In 2004, it arrived in the Saturn system, carrying with it a robotic passenger in form of the Huygens probe, contributed to the mission by the European Space Agency, or ESA. Saturn is an enormous ball of gas with no discernible surface, and when Cassini plunges in the probe will become a fireball.
The Royal Mail (UK) issued in 2012 a postage stamp that featured a Cassini image of Saturn and its rings.
"He got involved with the engineers doing a bunch of programming with the Pathfinder mission and after his six-day stint he was ready to leave and the engineers said 'Well Jason you can't leave your software's not done.' So he stayed another week or so and he just got hooked", Larry Soderblom told IBT.
The space between the rings and the planet also is home to another mystery: extremely small, nearly smoke-like, particles of dust. The spectrometer will attempt to investigate what material is from the rings and what material is part of the atmosphere. This final in-depth trip provided some valuable information about the chemical composition of Saturn's atmosphere.
"The spacecraft's final signal will be like an echo", says Earl Maize, Cassini project manager at NASA's Jet Propulsion Laboratory (JPL) in Pasadena, California. A joint mission with the European Space Agency, a single rocket sent Cassini and Huygens on a meandering path through the Solar System. Cassini also carried the Huygens probe, which landed on Titan, Saturn's largest moon, in 2005 and sent data about the moon's surface and atmosphere to Cassini for 72 minutes before the signal was interrupted by the horizon. The resulting information has contributed to almost 4,000 published scientific papers and some 5,000 people have worked on the mission over the years, according to NASA. The great benefit to throwing Cassini headlong into Saturn is that scientists will be able to take readings of Saturn, its rings, and its atmosphere at much closer distances than has ever been possible.More news: Oil prices climb after IEA report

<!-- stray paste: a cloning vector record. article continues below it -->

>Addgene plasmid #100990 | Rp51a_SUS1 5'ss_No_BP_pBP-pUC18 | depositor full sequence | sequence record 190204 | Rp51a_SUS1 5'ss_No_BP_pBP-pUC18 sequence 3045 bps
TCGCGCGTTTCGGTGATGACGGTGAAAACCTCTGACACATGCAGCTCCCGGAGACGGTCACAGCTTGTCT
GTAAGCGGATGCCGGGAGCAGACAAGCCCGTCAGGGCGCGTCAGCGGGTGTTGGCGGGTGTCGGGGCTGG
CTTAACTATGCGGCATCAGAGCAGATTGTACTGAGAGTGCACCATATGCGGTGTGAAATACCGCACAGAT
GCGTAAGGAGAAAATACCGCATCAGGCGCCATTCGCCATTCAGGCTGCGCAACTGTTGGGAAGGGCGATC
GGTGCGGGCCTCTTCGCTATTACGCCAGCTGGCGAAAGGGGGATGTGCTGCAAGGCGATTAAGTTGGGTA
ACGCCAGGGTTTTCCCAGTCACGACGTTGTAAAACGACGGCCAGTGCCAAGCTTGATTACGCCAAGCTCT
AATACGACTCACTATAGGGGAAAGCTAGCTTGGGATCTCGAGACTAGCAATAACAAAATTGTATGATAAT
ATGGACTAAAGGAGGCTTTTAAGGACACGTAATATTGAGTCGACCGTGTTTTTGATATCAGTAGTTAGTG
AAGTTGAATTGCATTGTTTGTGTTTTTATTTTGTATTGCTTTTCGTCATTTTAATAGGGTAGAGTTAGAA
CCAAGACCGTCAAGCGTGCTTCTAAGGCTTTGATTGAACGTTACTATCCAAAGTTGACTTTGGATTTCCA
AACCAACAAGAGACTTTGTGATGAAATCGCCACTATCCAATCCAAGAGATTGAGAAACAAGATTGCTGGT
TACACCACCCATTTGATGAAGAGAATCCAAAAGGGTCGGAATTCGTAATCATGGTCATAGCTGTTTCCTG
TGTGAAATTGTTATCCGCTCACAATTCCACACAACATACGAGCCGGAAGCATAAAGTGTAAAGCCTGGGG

One of the Cassini mission's most remarkable discoveries has been that Enceladus, a relatively small, icy moon of Saturn, has active plumes of water and organic molecules emanating from its south pole, as well as a subsurface saltwater ocean.
Cassini, the first spacecraft to orbit Saturn, will make the last of 22 farewell dives between the planet's rings and surface on September 15.
Cassini's mission has produced a treasure trove of scientific data and mesmerizing images. Not even Cassini's plutonium core will survive the plunge into Saturn's gravity well.
Even among NASA missions, Cassini really is an overachiever. Why is the program ending now after 13 years?
On Oct. 15, 1997, Cassini lifted off from Cape Canaveral, Fla., and began its seven-year journey to Saturn. Of Cassini's 162 targeted flybys of Saturn's 53 named and nine unnamed moons, 127 were of Titan. The reason for this seemingly callous disposal of the robotic explorer at the end of its 20-year mission is due to the spacecraft running out of the propellants needed to control its trajectory.
Twenty years after its launch to Saturn, NASA has set the Cassini orbiter on a course for certain destruction on Friday - but there's a decidedly positive spin to the $3.3 billion mission's end.